While he is modeling governments he forgets that no government was ever made by model; for they are not built as houses are, but grow as trees do; and as some trees thrive best in some soil, some in another, so do governments; though none equally in any, but all generally, where they are most naturally produced: and, therefore, it is probable, that the state of Venice would be no more the same in any other country, if introduced, than the trade of glass making*. To avoid this, he calculates his model to the elevation of a particular clime, but with the same success (if put in practice) as almanack makers do, to serve only for a year; and his predictions of success would be according, but nothing so certain as their fair and foul weather. He has not judgment enough to observe, that all governments are merely Utopian, which have no territory but in books, nor subjects but in hot heads and strong fancies; that Plato's republic is much wiser than any of his size, and yet it has been a long while in the world quite out of employment, and is like to continue,so, till his great year,

* Venice was celebrated for its manufacture of glass.


the churchwardens, ædiles; and the parson Pontifex Maximus, and lo! the thing is done. Most persons of this sort are haranguers, who will hold any argument, rather than their tongues, and like this government more than any other, because every man has a voice, and the greatest orators prove the ablest statesmen.

Qur republican has a mind to be a piece of a prince, though his own whole share of highness will not amount to the value of a pepper-corn yearly if it be demanded: Howsoever it will

serve to entitle him to a share in the government to which he aspires, and which he considers himself as able to manage, though that be an ill sign; for commonly those who desire it most, are most unfit.

Of all state fanatics he is the most foolish, and furthest off from any of his ends, unless it be the gallows.

If he could but find out a way to hold intelligence with the subtle inhabitants of the air, he might in probability establish his government among them, much sooner than here, where so many experiments have been made to no purpose.

Democracy is but the effect of a crazy brain; it is like the intelligible world, where the models and ideas of all things are, but no things; and

it will never go any further. Republicans are state recusants, politic nonconformists, who from tenderness of humour cannot comply with the government under which they live, nor be obedient to the laws of the land with a safe fancy. They were all freeborn in fairy land, but changed in the cradle; and so not being natives here, the air of the government does not agree with them. They are silenced ministers of state, who hold forth sedition in conventicles, and spread new governments erroneous both in doctrine and discipline. They make governments, as children do dirt pies, only to busy and please themselves, but to no purpose.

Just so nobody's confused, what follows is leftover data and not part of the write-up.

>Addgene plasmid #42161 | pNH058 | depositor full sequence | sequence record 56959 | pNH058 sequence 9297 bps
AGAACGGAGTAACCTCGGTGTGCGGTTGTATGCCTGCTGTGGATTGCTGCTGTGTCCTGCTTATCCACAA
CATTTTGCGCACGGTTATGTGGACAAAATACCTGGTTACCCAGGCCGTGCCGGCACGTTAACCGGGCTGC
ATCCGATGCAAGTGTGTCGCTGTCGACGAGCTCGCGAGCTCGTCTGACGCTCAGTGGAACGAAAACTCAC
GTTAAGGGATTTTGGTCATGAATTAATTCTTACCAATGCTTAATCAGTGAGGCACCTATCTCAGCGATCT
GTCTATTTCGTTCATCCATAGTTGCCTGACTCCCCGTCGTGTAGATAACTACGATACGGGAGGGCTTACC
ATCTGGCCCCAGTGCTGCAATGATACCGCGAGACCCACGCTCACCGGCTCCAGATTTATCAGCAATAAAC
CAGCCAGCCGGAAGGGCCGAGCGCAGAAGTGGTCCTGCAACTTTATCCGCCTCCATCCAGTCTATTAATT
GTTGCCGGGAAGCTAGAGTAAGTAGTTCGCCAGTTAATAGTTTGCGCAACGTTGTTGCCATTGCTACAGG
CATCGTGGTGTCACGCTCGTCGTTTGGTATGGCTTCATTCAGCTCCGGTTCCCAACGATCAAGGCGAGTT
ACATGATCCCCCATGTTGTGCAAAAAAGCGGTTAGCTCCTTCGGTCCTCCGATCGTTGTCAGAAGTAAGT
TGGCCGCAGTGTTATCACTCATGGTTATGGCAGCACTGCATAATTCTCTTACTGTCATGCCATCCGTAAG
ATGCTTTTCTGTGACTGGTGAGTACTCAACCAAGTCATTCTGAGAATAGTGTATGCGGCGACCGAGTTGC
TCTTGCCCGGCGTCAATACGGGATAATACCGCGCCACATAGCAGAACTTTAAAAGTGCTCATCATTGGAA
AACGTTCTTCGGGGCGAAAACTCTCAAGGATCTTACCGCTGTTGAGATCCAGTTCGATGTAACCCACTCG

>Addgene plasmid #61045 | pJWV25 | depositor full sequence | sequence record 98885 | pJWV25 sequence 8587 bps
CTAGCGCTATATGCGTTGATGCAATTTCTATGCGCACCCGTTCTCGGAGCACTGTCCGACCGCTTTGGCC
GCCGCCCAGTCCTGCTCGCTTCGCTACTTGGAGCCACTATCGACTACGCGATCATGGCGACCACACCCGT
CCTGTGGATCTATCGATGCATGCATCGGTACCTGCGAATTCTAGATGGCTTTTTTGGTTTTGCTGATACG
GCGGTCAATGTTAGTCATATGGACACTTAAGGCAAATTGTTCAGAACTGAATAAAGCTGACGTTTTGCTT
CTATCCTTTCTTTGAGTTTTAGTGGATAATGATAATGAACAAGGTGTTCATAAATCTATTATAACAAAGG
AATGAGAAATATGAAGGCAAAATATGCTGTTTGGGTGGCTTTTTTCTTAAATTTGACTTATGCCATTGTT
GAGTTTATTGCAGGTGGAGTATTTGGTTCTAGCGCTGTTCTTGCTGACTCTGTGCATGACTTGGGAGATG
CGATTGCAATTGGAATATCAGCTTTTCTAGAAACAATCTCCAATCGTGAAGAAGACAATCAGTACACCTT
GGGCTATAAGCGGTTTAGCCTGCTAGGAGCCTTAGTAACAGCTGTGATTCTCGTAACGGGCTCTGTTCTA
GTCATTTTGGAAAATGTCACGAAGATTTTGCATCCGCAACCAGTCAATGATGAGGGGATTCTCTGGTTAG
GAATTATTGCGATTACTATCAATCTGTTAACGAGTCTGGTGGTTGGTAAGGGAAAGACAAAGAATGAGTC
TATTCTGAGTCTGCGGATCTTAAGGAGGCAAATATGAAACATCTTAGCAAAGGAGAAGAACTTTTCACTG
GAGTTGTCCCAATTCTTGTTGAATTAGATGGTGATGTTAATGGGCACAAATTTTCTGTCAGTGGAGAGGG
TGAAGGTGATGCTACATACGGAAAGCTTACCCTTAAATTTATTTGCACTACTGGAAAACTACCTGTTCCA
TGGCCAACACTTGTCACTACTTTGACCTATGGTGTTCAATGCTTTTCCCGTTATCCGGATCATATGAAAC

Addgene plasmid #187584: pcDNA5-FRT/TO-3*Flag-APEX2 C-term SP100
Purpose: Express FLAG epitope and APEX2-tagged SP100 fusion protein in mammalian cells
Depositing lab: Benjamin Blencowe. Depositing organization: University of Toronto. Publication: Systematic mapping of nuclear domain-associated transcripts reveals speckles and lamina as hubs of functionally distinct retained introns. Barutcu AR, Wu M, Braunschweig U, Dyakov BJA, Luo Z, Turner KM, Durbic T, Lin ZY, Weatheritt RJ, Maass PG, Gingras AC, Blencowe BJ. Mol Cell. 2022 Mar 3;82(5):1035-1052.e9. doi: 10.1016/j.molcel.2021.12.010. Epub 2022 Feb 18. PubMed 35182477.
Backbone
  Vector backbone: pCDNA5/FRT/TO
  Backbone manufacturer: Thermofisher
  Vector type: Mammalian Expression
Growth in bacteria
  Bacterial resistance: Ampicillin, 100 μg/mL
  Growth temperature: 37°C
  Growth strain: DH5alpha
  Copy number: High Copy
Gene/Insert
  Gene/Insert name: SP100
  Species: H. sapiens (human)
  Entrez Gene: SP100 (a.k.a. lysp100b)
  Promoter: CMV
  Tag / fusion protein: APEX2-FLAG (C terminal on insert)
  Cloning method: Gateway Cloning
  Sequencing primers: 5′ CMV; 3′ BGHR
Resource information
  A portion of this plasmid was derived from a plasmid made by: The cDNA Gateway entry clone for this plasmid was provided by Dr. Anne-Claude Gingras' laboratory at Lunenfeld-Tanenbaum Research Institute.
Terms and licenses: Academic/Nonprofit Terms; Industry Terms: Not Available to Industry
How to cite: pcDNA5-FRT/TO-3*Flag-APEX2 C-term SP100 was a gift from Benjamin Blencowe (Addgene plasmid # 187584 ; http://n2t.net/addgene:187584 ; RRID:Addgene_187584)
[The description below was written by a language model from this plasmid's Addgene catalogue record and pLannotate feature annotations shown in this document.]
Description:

They derive the pedigree of government from universals, that produce nothing; and suppose the right of it to be only in t! ose who are incapable of using it, that is ALL men, which is the same as No man; for that which is every where is no where.

A republican will undertake to prevent civil wars by proving that mankind were born to nothing else, and reduce them to subjection and obedience by maintaining that nature made them all EQUAL. He pretends to secure the right of princes by proving that whosoever can wrest their power from them has a right to it, and persuade them and their subjects to observe imagi

nary contracts, because invalid as soon as made. He has as wise disputes about the original of governments, as the Rosicrucians have about the beginning of the world; when it would puzzle both him and them to find out, how the first hammer was made; but he would fain have governments made by laws, because laws are made by them, as if the child begot the parent.

In fine he is a state-quack, that mounts his stage in some obscure nook, and vapours about his cures on the body politic; when all his skill will not serve to cure his own itch of novelty and vain-glory. All his governors are ideots, and will never be admitted to the administration of their own estates, nor come to years of discretion*.

*This portrait of a Republican in this essay, may appear to many an exaggerated picture; but it must be considered that Butler had too deeply experienced the fatal mischiefs of that democracy, which after overthrowing the throne and the altar, had ended in the despotism of Cromwell, not to paint them as strongly as he felt them. Dryden, also, who witnessed the triumph of the same republican faction, represents it in scarcely less glowing colours, though in a different light. The remarks of two such acute and discerning men, justified by recent experience, cannot fail of being read with interest and advantage. And, therefore, we have inserted them to gether.